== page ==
Cultural Marxism and the Overton window

According to all accounts, Karl Marx was not an easy person. Basically, he had the habit of making the life of all around him miserable. However, as Joseph Schumpeter (himself far from being a Marxist) loved to point out, he was extremely well read. This allowed him to build a complex economic theory focused on factory workers, without ever (or almost ever, at least) stepping into a factory. Life for a factory worker in 19th century Britain was not easy, and Marx was very able in pointing that out. His economic theory, however, was a complete failure, as Ludwig von Mises aptly pointed out.

Marxism should have died in the mid-20th century when it became clear that all socialist countries are poor and oppressive. However, it survived as cultural Marxism. People like Antonio Gramsci, Michel Foucault, Jacques Derrida, and everybody in the Frankfurt School were not interested in economics. Instead, they wanted to study culture. The oppressed were not the factory workers anymore, but the social minorities. Libertarians and Conservatives should sympathize with that. It is true that women, non-whites, and homosexuals suffered a great deal in the masculine, white, heterosexual West. To point out that they suffer even more outside the West is not particularly helpful. We don’t have to throw the baby out with the bathwater. However, as with much of original Marxism, cultural Marxism is only good at pointing the problems, not at offering solutions. Modern civilization, as Sigmund Freud very well observed, is full of discontents. This is an old argument. Rousseau points out how modern civilization is cruel. Voltaire answers that, as cruel as it might be, it is still better than the alternative.

Our problem today is that cultural Marxism was successful in pushing the Overton window in their favor. That was precisely Gramsci’s objective: to fight “bourgeois” cultural hegemony with Marxist cultural hegemony. To a great degree, he succeeded. We need to fight the cultural war. As much as modern life can be bittersweet, I still haven’t heard a better alternative. Besides, as a Christian, I have to say with Saint Augustine that men have a “God-shaped hole” that no civilization – Modern, pre-modern or postmodern – can fill. But still, I enjoy the things that capitalism, capitalism that originated from the Protestant ethic, has to offer.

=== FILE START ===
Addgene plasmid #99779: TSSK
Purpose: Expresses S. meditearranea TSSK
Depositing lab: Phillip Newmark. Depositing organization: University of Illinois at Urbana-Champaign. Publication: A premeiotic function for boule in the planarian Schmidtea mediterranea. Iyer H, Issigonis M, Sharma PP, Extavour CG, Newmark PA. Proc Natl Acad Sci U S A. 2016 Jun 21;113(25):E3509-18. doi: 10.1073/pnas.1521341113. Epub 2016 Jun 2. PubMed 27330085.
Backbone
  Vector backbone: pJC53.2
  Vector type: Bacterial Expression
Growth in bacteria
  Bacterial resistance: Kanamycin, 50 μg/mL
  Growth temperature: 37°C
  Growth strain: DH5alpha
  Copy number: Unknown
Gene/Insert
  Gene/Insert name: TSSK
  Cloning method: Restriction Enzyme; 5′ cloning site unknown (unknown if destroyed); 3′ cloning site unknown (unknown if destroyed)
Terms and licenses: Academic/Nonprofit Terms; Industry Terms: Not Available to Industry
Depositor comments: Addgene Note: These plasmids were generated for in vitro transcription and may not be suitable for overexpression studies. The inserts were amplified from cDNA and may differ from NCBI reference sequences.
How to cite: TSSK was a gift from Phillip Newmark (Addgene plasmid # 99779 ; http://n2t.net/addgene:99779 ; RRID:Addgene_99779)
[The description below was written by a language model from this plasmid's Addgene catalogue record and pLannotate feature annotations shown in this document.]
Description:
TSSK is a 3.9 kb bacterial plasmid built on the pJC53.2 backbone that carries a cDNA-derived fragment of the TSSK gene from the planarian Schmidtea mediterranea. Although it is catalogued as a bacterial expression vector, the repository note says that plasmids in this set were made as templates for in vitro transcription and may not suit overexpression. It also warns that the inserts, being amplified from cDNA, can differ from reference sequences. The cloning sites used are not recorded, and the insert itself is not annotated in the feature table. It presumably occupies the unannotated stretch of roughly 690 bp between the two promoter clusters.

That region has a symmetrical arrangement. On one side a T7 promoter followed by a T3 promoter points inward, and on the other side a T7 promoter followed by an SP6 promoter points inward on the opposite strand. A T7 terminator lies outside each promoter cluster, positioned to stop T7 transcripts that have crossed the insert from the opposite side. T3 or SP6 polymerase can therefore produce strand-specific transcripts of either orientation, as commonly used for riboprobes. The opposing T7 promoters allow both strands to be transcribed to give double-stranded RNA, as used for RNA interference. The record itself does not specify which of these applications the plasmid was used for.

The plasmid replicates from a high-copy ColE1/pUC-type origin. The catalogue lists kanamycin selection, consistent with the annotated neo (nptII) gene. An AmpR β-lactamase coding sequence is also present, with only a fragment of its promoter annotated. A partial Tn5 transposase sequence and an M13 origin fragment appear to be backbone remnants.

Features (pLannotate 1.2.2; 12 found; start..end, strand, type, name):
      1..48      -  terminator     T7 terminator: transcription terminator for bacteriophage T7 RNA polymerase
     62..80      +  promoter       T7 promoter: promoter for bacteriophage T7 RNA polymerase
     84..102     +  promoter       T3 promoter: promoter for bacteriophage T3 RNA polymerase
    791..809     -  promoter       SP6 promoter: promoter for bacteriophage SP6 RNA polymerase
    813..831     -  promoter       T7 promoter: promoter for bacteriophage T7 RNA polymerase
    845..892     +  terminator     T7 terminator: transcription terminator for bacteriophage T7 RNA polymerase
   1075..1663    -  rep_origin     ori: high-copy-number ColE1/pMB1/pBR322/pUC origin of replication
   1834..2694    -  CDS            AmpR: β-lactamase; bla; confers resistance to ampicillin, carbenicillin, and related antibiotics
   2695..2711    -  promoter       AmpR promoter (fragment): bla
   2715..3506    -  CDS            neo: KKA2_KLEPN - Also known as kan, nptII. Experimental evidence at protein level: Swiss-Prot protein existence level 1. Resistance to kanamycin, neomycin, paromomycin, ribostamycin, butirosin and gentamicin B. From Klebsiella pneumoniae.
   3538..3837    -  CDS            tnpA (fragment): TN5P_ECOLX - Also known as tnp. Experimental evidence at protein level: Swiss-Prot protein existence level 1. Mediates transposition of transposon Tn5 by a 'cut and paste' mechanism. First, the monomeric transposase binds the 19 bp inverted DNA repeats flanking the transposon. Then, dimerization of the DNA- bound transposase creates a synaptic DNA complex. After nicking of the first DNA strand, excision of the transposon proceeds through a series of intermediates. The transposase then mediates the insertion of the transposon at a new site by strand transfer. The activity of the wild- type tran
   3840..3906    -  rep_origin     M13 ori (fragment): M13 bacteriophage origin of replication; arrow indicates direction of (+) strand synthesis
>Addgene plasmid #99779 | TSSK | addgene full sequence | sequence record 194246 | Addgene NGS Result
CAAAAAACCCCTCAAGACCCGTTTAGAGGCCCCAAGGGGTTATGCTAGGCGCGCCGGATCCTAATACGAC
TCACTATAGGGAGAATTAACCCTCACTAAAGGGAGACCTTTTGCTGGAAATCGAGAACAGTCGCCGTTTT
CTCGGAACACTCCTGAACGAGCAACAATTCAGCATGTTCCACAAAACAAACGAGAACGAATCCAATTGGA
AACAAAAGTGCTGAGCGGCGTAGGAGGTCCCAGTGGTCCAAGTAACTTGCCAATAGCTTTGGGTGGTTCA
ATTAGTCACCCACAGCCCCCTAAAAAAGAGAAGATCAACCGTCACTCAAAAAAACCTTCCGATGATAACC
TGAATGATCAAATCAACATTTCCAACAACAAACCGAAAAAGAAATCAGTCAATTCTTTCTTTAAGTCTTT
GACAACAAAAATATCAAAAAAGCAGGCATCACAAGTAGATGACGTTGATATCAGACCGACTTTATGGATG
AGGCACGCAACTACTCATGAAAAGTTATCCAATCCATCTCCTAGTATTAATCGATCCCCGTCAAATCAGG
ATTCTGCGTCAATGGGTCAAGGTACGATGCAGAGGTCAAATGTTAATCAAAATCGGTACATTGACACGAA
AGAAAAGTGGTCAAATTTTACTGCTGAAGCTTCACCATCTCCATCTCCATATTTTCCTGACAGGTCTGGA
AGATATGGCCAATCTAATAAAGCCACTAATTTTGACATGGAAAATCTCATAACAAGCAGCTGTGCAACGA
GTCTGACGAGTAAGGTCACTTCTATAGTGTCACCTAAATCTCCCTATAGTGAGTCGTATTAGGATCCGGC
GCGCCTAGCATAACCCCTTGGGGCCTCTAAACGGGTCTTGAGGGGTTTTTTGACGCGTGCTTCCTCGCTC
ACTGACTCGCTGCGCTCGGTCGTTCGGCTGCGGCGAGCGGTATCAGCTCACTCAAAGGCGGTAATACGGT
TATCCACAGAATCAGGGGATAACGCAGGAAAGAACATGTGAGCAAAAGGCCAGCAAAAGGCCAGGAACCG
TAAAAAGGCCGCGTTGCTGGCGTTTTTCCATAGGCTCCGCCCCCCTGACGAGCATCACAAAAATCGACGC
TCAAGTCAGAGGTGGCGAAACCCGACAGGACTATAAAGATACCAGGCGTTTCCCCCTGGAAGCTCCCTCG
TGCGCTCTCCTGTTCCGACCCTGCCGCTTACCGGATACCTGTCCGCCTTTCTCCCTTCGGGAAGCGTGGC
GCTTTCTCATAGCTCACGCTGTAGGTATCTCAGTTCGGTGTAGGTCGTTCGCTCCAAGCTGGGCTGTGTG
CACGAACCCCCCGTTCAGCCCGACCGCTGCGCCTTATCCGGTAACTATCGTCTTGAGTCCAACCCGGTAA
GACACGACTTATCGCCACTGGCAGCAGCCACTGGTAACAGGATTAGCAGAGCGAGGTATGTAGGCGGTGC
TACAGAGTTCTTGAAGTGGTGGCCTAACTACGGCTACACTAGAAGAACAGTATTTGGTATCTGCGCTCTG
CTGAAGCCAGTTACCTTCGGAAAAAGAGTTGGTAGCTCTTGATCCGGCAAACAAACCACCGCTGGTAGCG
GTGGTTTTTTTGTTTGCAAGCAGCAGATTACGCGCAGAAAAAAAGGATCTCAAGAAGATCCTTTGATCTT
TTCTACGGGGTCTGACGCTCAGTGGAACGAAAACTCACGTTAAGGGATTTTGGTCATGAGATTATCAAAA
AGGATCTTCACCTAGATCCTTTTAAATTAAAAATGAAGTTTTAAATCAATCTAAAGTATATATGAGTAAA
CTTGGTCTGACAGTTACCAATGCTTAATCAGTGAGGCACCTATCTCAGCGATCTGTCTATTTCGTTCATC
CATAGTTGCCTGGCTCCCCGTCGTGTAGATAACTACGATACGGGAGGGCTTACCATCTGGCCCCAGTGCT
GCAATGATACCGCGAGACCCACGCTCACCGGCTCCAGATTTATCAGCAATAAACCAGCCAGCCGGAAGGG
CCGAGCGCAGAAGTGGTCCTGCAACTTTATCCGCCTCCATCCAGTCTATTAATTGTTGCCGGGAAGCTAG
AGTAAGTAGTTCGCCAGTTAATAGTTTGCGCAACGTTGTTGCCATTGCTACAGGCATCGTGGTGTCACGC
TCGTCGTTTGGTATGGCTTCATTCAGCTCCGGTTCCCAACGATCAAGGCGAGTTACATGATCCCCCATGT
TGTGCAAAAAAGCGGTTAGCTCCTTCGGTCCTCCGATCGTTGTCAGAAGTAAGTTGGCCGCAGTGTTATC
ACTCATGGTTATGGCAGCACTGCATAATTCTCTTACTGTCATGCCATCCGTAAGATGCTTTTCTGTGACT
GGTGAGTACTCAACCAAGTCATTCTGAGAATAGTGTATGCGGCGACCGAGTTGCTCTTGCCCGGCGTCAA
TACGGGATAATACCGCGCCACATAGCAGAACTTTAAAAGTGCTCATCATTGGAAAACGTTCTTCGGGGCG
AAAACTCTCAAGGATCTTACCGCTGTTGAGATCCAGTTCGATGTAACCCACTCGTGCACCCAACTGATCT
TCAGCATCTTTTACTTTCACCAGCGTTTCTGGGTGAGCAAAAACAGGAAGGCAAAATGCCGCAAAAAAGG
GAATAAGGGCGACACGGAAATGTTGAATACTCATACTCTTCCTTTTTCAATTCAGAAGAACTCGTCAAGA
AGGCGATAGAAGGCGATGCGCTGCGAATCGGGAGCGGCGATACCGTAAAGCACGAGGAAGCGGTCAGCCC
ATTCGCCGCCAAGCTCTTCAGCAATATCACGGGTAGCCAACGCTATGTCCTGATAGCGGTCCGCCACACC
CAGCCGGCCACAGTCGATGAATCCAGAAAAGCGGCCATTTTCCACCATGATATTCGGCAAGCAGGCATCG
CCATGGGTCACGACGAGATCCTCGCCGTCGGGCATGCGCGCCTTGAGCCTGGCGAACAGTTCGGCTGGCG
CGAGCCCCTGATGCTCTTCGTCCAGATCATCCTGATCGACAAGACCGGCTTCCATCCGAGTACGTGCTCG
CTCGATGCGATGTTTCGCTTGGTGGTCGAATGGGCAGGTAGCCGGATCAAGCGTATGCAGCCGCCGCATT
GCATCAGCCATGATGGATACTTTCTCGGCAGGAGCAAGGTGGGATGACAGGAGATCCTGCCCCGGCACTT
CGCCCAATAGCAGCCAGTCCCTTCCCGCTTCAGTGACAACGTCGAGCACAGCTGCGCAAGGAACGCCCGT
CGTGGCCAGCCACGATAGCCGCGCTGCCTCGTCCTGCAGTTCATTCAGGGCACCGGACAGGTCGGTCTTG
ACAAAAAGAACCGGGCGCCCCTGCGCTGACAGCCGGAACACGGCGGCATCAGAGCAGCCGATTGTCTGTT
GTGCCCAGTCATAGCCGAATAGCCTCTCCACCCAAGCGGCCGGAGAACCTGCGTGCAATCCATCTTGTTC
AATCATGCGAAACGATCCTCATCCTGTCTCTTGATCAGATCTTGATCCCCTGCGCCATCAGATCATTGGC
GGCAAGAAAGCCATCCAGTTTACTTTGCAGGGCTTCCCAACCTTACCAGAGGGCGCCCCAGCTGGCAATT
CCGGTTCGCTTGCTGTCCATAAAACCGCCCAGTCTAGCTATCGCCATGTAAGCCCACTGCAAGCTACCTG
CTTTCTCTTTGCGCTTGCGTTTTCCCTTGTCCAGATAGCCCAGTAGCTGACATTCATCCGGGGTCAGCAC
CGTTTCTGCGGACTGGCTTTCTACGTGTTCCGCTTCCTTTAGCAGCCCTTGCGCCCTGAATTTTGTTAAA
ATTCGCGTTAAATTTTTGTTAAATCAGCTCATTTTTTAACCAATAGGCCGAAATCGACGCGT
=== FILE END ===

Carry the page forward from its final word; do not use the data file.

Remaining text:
Zachary Woodman
“Cultural Marxism” as you’re using it here, and as it is typically used, seems to be a rather confused term. Foucault and Derrida were not Marxists at all, the whole goal of their entire paradigm is to question and reject grand theories of history, like dialectical materialism on which the entire Marxist paradigm depends. If you pay very much attention to leftist academic circles, Marxists are continuously at people like Foucault’s and Derrida’s throats (eg.,, It reminds me of the confused, nonsensical way people like Jordan Peterson use the term “postmodern Marxism” (critiqued well recently here, except it also has the unfortunate connotations (which I understand you did not intend here) of an anti-Semitic conspiracy theory. It really is just the right’s version of “neoliberal:” a scare-term lumping a whole bunch of ideas one opposes together incoherently.

A Christian should know the very weakness of Marxism is that people are inherently sinful not good hence a system based on altruism will always fail. Me thinks the various dictators who claimed communism as their guide such as Lenin, Stalin, Mao etc merely used it badly as a guise for totalitarian government. To paraphrase Churchill Capitalism is the worst form of society except for all the others. Without a competitive markets it soon degenerates which is why people always need to be on the lookout.